This was the Parliamentary Labour Party choosing what could become John Smith's first Labour government. Political pundits used to call this 'the most sophisticated electorate in the world'; last week, it was a shambles.
The poll in Committee Room 12 at Westminster was supposed to increase the number of women in the Shadow Cabinet. But the initiative failed; fewer, not more, were elected. Joan Lestor returned to the inner circle, but Ann Clwyd and Harriet Harman were ousted. And in the bars, the party's Horny-Handed Tendency sniggered that the sisters had gone 'a skirt too far'. MPs were not queueing up to be quoted, but one said: 'This was a gesture leading to a cock-up. They were far too ambitious.'
John Smith put a brave front on the reverse, reappointing the two most criticised members of his shadow ministerial team, Ann Taylor at Education and Harriet Harman as chief secretary in the Treasury team, despite the latter's dramatic loss of a seemingly impregnable place on Labour's parliamentary committee. His act of defiance won fresh plaudits for his leadership qualities. But the episode has left a sour taste. Nothing can disguise the fact that the PLP looks a great deal less sophisticated than it did a week ago.
It has been a long road to the latest dismal showing. Three years ago, prompted in part by Neil Kinnock, women Labour MPs pushed for a change in the electoral system. A 'positive-agenda' amendment tabled by Llin Golding, MP for Newcastle-under-Lyme (a seat inherited, incidentally, from her trade union leader husband, John), enlarged the Shadow Cabinet from 15 to 18, with the three extra seats
reserved for women. Once Mrs Margaret Beckett was elected deputy leader, traditional male hegemony, many felt, was unquestionably on the slide.
This year, the 37-strong group of Labour women MPs decided to accelerate the process. There was some internal dissension, but they voted to go for a further rule change requiring all 270 PLP members to vote for four women. Despite taproom grumbles about an 'assisted places scheme' - and even 'the tart's charter', the reform was overwhelmingly approved. Subsequently, an open revolt led by John Spellar, the bearded right-wing MP for Warley West, failed spectacularly.
In upbeat mood, Labour's women hoped for an increase to seven in their Shadow Cabinet representation - not far short of half the complement. No fewer than 15 women MPs stood for office. Had the men followed suit in similar proportion, more than 100 would have had to been squeezed on a ballot paper of ludicrous length.
The sheer number of women aspirants gave the male-chauvinist taproom fusiliers a perfect opportunity. They plotted to vote for no-hope candidates, fulfilling the letter of the reform but cynically disregarding its spirit.
So it was that Gwyneth Dunwoody, controversial member for Crewe and Nantwich, and Irene Adams, MP for Paisley North, neither of whom stood last year, garnered 170 votes between them. Mildred Gordon, the veteran hard-left MP for Bow and Poplar, saw her vote practically double to 81.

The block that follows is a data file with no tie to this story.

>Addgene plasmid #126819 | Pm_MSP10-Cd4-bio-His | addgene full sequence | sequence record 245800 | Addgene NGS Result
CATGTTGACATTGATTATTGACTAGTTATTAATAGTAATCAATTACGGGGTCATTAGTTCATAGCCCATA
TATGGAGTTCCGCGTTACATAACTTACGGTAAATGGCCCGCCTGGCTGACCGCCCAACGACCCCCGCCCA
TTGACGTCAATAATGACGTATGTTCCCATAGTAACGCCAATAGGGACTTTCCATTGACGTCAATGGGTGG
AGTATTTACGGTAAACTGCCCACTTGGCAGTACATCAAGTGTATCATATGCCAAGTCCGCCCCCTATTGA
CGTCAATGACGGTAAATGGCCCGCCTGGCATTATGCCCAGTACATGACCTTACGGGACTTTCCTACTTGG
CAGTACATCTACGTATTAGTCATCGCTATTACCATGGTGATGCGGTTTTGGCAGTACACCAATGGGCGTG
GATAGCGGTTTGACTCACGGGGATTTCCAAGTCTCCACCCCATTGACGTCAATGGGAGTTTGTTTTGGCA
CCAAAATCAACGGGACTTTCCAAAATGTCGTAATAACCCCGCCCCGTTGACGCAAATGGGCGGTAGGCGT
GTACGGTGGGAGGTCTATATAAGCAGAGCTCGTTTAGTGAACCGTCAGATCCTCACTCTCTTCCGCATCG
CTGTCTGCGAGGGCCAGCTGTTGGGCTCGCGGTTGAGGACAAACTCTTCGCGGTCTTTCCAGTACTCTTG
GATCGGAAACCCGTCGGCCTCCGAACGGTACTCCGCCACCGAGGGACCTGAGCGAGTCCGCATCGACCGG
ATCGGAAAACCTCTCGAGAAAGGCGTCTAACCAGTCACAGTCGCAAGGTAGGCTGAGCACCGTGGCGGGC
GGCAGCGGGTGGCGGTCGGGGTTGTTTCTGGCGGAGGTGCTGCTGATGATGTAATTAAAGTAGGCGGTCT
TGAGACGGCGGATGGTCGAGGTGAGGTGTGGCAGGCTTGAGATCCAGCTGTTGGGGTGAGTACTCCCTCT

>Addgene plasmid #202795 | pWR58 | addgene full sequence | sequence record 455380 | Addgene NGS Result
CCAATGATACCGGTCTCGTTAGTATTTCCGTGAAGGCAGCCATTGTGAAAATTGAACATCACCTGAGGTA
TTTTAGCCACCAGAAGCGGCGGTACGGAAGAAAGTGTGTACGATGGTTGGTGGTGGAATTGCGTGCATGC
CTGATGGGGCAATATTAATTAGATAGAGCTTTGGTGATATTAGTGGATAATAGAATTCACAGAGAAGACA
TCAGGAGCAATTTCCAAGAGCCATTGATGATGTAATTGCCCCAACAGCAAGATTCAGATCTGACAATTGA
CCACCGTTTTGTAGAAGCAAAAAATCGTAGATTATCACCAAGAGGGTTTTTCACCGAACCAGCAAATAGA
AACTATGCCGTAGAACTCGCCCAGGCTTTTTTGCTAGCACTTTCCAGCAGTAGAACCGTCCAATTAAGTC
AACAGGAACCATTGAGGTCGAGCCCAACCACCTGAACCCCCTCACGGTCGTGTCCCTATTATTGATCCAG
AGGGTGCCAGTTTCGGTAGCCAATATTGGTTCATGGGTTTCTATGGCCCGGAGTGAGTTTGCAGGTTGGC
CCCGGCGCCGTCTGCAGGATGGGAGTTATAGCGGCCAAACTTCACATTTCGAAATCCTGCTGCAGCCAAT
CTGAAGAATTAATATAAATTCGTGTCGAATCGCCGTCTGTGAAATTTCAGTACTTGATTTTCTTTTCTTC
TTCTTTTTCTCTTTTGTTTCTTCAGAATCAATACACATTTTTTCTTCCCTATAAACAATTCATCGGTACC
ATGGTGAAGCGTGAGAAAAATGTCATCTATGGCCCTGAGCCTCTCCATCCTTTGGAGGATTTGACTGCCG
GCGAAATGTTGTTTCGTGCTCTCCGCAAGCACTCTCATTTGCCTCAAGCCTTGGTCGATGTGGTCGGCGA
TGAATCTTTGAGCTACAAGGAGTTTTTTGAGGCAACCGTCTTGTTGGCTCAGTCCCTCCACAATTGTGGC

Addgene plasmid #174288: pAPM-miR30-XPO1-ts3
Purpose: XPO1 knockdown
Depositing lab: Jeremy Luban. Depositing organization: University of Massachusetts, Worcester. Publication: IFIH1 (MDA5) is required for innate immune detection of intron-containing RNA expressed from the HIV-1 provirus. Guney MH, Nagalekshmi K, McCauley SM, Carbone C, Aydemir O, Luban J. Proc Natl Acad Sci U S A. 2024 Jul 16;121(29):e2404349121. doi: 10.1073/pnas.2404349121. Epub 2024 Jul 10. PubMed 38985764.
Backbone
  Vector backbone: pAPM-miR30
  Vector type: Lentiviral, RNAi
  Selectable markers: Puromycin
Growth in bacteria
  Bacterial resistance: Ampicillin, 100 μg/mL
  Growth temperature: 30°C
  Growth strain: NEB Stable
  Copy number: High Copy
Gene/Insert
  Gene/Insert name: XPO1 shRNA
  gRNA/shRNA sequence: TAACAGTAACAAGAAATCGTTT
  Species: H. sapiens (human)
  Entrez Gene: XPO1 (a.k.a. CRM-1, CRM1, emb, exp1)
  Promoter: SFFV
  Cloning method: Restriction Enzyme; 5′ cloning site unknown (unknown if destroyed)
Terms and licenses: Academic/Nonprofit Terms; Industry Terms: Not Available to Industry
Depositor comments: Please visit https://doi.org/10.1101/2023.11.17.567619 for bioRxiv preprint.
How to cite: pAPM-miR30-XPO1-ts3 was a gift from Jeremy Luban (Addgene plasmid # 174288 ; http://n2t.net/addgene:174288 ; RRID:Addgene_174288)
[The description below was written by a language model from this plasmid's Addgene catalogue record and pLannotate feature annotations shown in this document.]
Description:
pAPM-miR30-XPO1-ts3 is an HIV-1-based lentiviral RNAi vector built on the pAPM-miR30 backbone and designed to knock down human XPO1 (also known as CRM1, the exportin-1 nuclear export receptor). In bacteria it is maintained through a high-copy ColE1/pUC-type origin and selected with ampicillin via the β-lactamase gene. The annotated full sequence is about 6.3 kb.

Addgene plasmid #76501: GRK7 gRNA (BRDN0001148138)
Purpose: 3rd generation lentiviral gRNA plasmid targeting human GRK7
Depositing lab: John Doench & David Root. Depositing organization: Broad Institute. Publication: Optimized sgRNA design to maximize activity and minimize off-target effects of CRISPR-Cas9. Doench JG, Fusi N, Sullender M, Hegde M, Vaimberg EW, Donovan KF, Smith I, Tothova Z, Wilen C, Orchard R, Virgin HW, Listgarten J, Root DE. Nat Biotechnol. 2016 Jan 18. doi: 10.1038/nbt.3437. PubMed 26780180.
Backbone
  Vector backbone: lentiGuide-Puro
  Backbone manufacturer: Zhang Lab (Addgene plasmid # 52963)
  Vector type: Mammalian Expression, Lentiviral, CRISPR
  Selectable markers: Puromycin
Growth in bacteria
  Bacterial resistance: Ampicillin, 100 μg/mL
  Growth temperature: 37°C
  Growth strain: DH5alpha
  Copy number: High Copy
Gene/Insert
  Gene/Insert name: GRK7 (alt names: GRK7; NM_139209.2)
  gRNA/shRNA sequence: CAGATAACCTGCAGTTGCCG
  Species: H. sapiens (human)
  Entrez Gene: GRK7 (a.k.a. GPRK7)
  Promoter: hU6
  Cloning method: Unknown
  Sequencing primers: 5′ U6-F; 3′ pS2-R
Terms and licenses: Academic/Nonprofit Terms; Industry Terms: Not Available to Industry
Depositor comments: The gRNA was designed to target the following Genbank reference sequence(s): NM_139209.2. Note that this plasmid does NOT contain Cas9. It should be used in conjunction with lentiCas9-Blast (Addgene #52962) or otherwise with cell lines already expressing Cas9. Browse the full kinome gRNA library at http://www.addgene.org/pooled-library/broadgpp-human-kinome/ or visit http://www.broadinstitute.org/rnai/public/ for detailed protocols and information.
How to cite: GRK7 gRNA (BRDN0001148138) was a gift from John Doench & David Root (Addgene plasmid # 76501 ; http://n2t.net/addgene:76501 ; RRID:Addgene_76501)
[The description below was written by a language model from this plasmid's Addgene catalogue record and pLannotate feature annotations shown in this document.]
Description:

PLP insiders calculate that there are at least 40 Labour MPs, concentrated largely in Scotland, the North of England and Wales, who cheerfully conspired to do down the women. Not only the lumpen end of the trade was involved. One frontbencher confessed that he had voted only for himself - and four women. The women had been warned. Mrs Golding, originator of the first reforms, thought they should have left well alone. She says: 'I tried to persuade them that there would be a backlash. It was a wrong thing to do. But they went ahead, and made a big song and dance about it.'
Other women MPs demur. Clare Short, back in the Shadow Cabinet, believes that the new system may have had a shaky start, but must be allowed time to work. 'There are men in the PLP who feel very discomfited, who don't like propositions that improve the position of women. That's life. We know that. But we have a good system and I think it's working.'
Not even the men who share her aims are so convinced. Robin Corbett, Labour spokesman on National Heritage issues, now has a new woman boss - Mo Mowlam, MP for Redcar - who was the only existing female member of the Shadow Cabinet to improve her vote in last week's debacle. He argues: 'There will certainly be moves in the PLP now to review the the system. The obvious answer is to reserve four places for women, not to put them into competition with men.'
The discreet massacre in Commitee Room 12 last Wednesday will direct a more powerful spotlight on the problems facing women trying to make their way in the male-dominated world of politics. Labour MPs mutter that some of the women who had struggled into the Shadow Cabinet last year had performed badly on the front bench and on television. 'They only got there because they were women,' complained one typical backbencher over his pint of Federation bitter.
It is inconceivable that he would have suggested that David Clark's underwhelming performance on the Defence brief, or Tom Clarke's year of living quietly as shadow Scottish secretary, should be blamed on the fact that they were men.
Labour's plans for women-only shortlists in some parliamentary constituencies will be the next battleground. The miners' union has already complained that it is 'sexist', but the Equal Opportunities Commission believe it is lawful.
Changing the law may prove quicker than changing attitudes. Even before last week's poll was complete, the joke was already doing the rounds that the first MP to vote was astonished when his paper was pushed back out of the slit in the ballot box.
The voice of that ironclad traditional, Ray Powell, MP for Ogmore in the Welsh valleys, could be heard inside telling him to take it back and do it again. In a political culture like that, it will take more than mechanisms before Labour produces a Mrs Thatcher.